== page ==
How to handle this estate agent situation?

Think there have been enough suggestions now for you to make some progress on both issues.
In practice it is rather difficult to hold a landlord to account. If the landlord does not want to invest (for whatever reason) what you end up with usually in my limited experience is landlord and tenant equally brassed off with each other. This invariably ends with the landlord evicting the tenant at an early opportunity. It is pretty much a no win for tenants if they need to rent again as word gets around agents and of course a good reference will not be forthcoming. Letting agents depend on property owners far more than they do a supply of tenants, so they are inevitably biased towards the landlord (who pays them after all).

The only real option for tenants is to do much more due diligence at the start of a private rental and make sure the property really is fit for purpose, and ensure that the management arrangements are realistic. I have rented, in between house development projects, and avoided landlord managed rentals. My assumption is that the landlord going the DIY route will often seek to minimise costs and effort.
The landlord, not the agent, is ultimately responsible for maintaining the property.
If he is too busy to do so, then he should authorise his agent to do so without delay.
If he is simply trying to avoid spending the money, then he shouldn't be in the property business (for that is what it is).
He is a doctor, he does a demanding job and is well rewarded for it. Why does he think that you would happily pay for a service you are not receiving?
Being an absentee landlord is no excuse; he still has moral and legal obligations and his appointed agent should be working to his instructions.
As per my previous post, it is my view that you should get out of this house and away from this landlord/agent combination. At the end of the day, it is you who decides the direction of your life, however, and only you can decide if your pet is worth the grief when renting, and whether you should be prepared to pay more as a consequence.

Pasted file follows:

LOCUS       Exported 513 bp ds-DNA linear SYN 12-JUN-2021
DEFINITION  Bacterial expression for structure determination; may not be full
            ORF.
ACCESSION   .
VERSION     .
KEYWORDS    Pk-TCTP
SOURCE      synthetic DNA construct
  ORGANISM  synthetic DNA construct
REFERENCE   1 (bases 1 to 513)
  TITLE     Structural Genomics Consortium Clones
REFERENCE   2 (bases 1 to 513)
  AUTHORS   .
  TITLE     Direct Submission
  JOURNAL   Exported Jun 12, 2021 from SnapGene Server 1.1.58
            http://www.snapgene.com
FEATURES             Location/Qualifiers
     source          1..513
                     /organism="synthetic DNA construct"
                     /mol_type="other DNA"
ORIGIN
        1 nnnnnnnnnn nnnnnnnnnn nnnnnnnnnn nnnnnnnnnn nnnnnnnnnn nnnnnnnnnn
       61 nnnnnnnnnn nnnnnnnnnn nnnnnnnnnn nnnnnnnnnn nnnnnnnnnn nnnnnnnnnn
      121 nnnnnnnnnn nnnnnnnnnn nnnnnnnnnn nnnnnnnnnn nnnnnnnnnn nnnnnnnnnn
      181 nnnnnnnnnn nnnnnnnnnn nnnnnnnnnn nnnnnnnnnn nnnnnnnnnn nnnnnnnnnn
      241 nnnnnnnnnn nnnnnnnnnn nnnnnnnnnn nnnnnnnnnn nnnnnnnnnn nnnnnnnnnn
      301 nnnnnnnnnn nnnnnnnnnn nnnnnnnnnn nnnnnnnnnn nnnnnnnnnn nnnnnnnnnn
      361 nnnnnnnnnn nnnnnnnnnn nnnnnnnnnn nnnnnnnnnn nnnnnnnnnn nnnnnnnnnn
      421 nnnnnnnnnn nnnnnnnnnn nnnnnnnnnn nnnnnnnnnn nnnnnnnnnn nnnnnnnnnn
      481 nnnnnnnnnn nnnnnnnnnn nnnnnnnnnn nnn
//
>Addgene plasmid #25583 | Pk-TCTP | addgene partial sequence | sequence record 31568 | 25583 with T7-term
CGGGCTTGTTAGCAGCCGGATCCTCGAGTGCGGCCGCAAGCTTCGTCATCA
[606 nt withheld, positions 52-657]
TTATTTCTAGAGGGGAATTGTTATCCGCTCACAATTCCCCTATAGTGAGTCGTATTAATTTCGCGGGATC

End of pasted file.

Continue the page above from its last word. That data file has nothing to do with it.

Many landlords that say "no pets" take that approach because pets frequently end up costing large sums of money in increased wear and tear despite reassurances from the tenants. (You sound like a dream tenant to me because so many are simply not prepared to take reasonable care of the landlord's investment). However, many landlords will soften their stance in exchange for an increased deposit and/or a modest increase in rent. This won't solve your present problems but could help to make other places available to you.
Worth a try!
I admit that we definitely didn't do enough due diligence at the beginning of the tenancy. We missed a few red flags or underestimated some issues, and were ensured by the letting agent that they would be in to fix a few things before we moved in. Of course, we didn't get that in writing and when we arrived the problems were still there while they completely denied making any promises.

I'll reiterate, it is a really nice house. It's listed, beautiful masonry, good size garden for the rent, in a really good location on paper, but with each of those comes inevitable problems that we didn't anticipate.

Anyway, for the few who are clearly getting tired of this thread popping up every so often we are actually working towards a solution.
BearTricks":1heci16g said:
... Of course, we didn't get that in writing and when we arrived the problems were still there while they completely denied making any promises......
Tell the landlord that his agents are acting dishonestly on his behalf and that the house has problems which it is in HIS interests to get fixed (as well as your own). But you said it is in the contract that he should do repairs. A written contract is a good contract. A verbal agreement is a contract too, but difficult to prove - which doesn't mean you shouldn't argue about it if necessary.
Best to overstate the problems as it's easier to ease back rather than keep adding new details.
You could also point out the neighbourhood problems - not his fault of course but they should be reflected in the rent. You pay a lot for "location" if it's any good, and vice versa.